WASHINGTON — In a 2014 interview, Bob Dole complained about a Congress where Republicans refused to work with Democrats, about a Senate that was “badly bent” but not broken, and about a Republican Party that was lacking an agenda.
Seven years later — as President Biden speaks today at Dole’s funeral service in Washington — things have only gotten worse.
“Well, there's some Republicans now in the party who don't, you know, don't want to cross the aisle work with the Democrats. They don't really want to do much of anything. I mean, they're got some in the House that their primary goal is to get rid of John Boehner as speaker. I don't know, I thought I was a conservative," Dole said back in 2014 on MSNBC. "But what I believed in [was] getting things done working with Democrats,”
When asked how you fix a broken Senate, Dole added, “Well, the Senate's may not be broken, but it's badly bent. And this is going to take some strong leadership from both parties.”
And then he said this about the Republican Party: “We got to have an agenda, we've got to have something people can be for something that resonates with the voters. And whether it's health care, whether it's immigration, it's got to be a package of issues that people are concerned about.”
In 2014, the environment on Capitol Hill was pretty grim — legislative stalemates, partisan bickering, a government shutdown the year before.
In 2021, it’s become worse.
Senate passes bill averting debt default
And it’s become worse because THIS is the good news. “The Senate passed a bill Thursday that will enable Congress to lift the debt ceiling and avert what would be the first-ever default in U.S. history,” NBC’s Sahil Kapur and Frank Thorp write.
More: “The legislation, which already cleared the House, passed the Senate in a 59-35 vote, winning the support of 10 Republicans and every Democrat in attendance. It now heads to the White House, where President Joe Biden is expected to sign it into law.”
And: “The bill would create a special process to suspend the filibuster on a one-time basis and enable the Senate to lift the debt ceiling with a simple majority. That means it can be done quickly with only Democratic votes and a tiebreaker from Vice President Kamala Harris in the Senate.”
As Politico’s Burgess Everett notes, “10+ Republicans will vote to break the filibuster on a bill that exempts the debt ceiling from a filibuster but would not vote to break a filibuster on a debt ceiling bill.”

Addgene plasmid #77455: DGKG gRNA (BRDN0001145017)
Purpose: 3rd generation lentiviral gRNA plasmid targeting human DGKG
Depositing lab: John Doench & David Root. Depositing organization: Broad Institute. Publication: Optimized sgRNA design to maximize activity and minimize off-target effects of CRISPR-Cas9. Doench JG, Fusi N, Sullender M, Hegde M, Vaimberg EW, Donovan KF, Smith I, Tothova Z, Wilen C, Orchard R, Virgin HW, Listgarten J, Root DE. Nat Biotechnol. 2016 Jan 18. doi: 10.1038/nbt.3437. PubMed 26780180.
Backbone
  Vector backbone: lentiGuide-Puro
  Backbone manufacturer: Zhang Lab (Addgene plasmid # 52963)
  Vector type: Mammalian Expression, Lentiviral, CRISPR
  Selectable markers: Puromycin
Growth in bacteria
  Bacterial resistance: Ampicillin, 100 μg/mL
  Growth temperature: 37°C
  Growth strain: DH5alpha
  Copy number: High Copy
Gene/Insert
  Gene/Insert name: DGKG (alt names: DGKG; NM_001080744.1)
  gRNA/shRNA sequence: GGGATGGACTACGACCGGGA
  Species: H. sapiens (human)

The Jan. 6 Committee had a productive week
Over the last several weeks, the House committee investigating the Jan. 6 attack on the Capitol hasn’t had much to show for its work.
Uncooperative witnesses. Court battles. Witnesses invoking their 5th amendment rights.
But Thursday’s developments demonstrated that the committee has had a productive week.
It received key documents and texts from former White House Chief of Staff Mark Meadows; it heard testimony from multiple witnesses; and on top of it all, the D.C Circuit Court of Appeals ruled against Trump in the legal fight over documents.
As NBC’s Garrett Haake tweeted, yesterday was the “best day for the January 6th committee in a good long while.”
Tweet of the day
Data Download: The numbers you need to know today
2.6: How many times more Nevada Democrats switched their party registration to join the GOP, compared to Republicans switching to Democrats, per the Nevada Independent, over the last three months.
15.5: What percentage of the 161 congressional seats where redistricting has finished that were decided by fewer than 10 points in the 2020 presidential election, per a Politico analysis.
28: How many years Brian Williams, who signed off from the network on Thursday evening, has been with NBC.
49,673,062: The number of confirmed cases of the coronavirus in the United States, per the most recent data from NBC News and health officials. (That’s 111,070 more since yesterday morning.)
797,279: The number of deaths in the United States from the virus so far, per the most recent data from NBC News. (That’s 1,167 since yesterday morning.)
60.5 percent: The share of all Americans who are fully vaccinated, per the CDC.
71.8 percent: The share of all Americans 18-years and older who are fully vaccinated, per the CDC.
ICYMI: What else is happening in the world
The Health and Human Services secretary has been out of the spotlight despite the global pandemic.
The Jan. 6 committee has postponed its deposition with longtime Trump advisor Jason Miller.
New York Attorney General Tish James is ending her gubernatorial bid.
With Dr. Oz gaining steam on the right in the Pennsylvania Senate primary, Democratic Dr. Val Arkoosh wants to be his foil.
New York City is poised to approve a plan to grant green-card holders and “DREAMers” the right to vote in municipal elections.